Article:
Experimental evidence suggests health benefits can be obtained from welfare improvements. Animal welfare scientist Laura Boyle from Teagasc, Ireland, believes there is an important link between health and welfare of pigs.
During the recent Pig Welfare Symposium, Boyle discussed the interrelationship between pig health and welfare and implications for antibiotic use.
“The risk factors for poor health are very similar to the risk factors for poor welfare,” Boyle says. “Any efforts made to address your disease burden on the farm will have advantages for pig welfare and vice versa.”
With the global threat of antimicrobial resistance (AMR) and the associated mis- and over-use of antibiotics in pig production as well as unprecedented levels of societal concern about animals in intensive production systems, Boyle says there there’s an urgent need for more research in the area of animal health and welfare.
“Well-documented health and welfare problems for pigs crosscut these issues and yet research on their interrelationship is only recently being undertaken,” she says. “There is much anecdotal evidence supporting a link between pig health and welfare particularly in relation to damaging behaviors.”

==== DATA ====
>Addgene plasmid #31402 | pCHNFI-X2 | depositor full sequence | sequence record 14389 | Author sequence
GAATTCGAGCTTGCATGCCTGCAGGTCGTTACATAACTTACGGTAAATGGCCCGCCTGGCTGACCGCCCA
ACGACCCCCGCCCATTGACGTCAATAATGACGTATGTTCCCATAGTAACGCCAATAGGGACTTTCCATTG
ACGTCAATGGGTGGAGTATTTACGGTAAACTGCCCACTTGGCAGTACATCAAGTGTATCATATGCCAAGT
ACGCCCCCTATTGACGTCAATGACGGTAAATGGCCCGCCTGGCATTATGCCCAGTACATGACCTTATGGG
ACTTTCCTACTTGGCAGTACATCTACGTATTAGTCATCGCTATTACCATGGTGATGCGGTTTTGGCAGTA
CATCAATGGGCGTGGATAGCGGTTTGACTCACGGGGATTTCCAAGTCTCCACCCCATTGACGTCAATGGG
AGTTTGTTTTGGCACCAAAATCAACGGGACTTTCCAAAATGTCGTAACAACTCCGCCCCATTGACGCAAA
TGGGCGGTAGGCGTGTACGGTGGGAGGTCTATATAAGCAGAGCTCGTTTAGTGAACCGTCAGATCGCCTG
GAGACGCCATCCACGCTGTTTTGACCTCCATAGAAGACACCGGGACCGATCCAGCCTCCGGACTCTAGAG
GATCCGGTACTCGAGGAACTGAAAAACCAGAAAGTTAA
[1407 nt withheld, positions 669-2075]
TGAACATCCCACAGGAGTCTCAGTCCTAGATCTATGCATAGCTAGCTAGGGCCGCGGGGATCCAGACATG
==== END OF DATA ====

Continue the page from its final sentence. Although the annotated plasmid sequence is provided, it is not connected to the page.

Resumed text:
For example, on-farm and factory-based studies show associations between health problems such as respiratory disease and tail biting, she explains.
“I know in talking to Irish pig producers, they feel overwhelmed. Right now, there are a lot of demands put on them to rear pigs with long tails as tail docking is prohibited,” Boyle says. “We’re having a huge clampdown on antibiotic use and even the use of zinc oxide in post weaning diets. They feel overwhelmed about tackling everything at the same time.”
A natural extension to One Health
Although good health is not necessarily synonymous with good welfare, Boyle says the One Welfare concept presented at the symposium by Rebeca García Pinillos is a natural extension to the One Health concept.
“We know that in order to make progress in antimicrobial resistance, we have to address antimicrobial use in the environment, in human medicine and in animal agriculture. I see welfare as a simple extension of that because it talks about the interrelationship between welfare of humans, animals and the environment,” Boyle says.
Given the many shared risk factors, she believes changes to management and housing to improve pig welfare will also likely improve pig health and vice versa.
For example, reducing stress improves immune function and increases resistance to infection. She says other health benefits from improved welfare are likely because of behavioral plasticity and changes in the gut microbiome/ gut-brain axis.
“There is great promise in higher standards of animal welfare as a potential drug-free way of improving animal health with numerous other associated benefits both to society as well as to the pig industry,” Boyle says.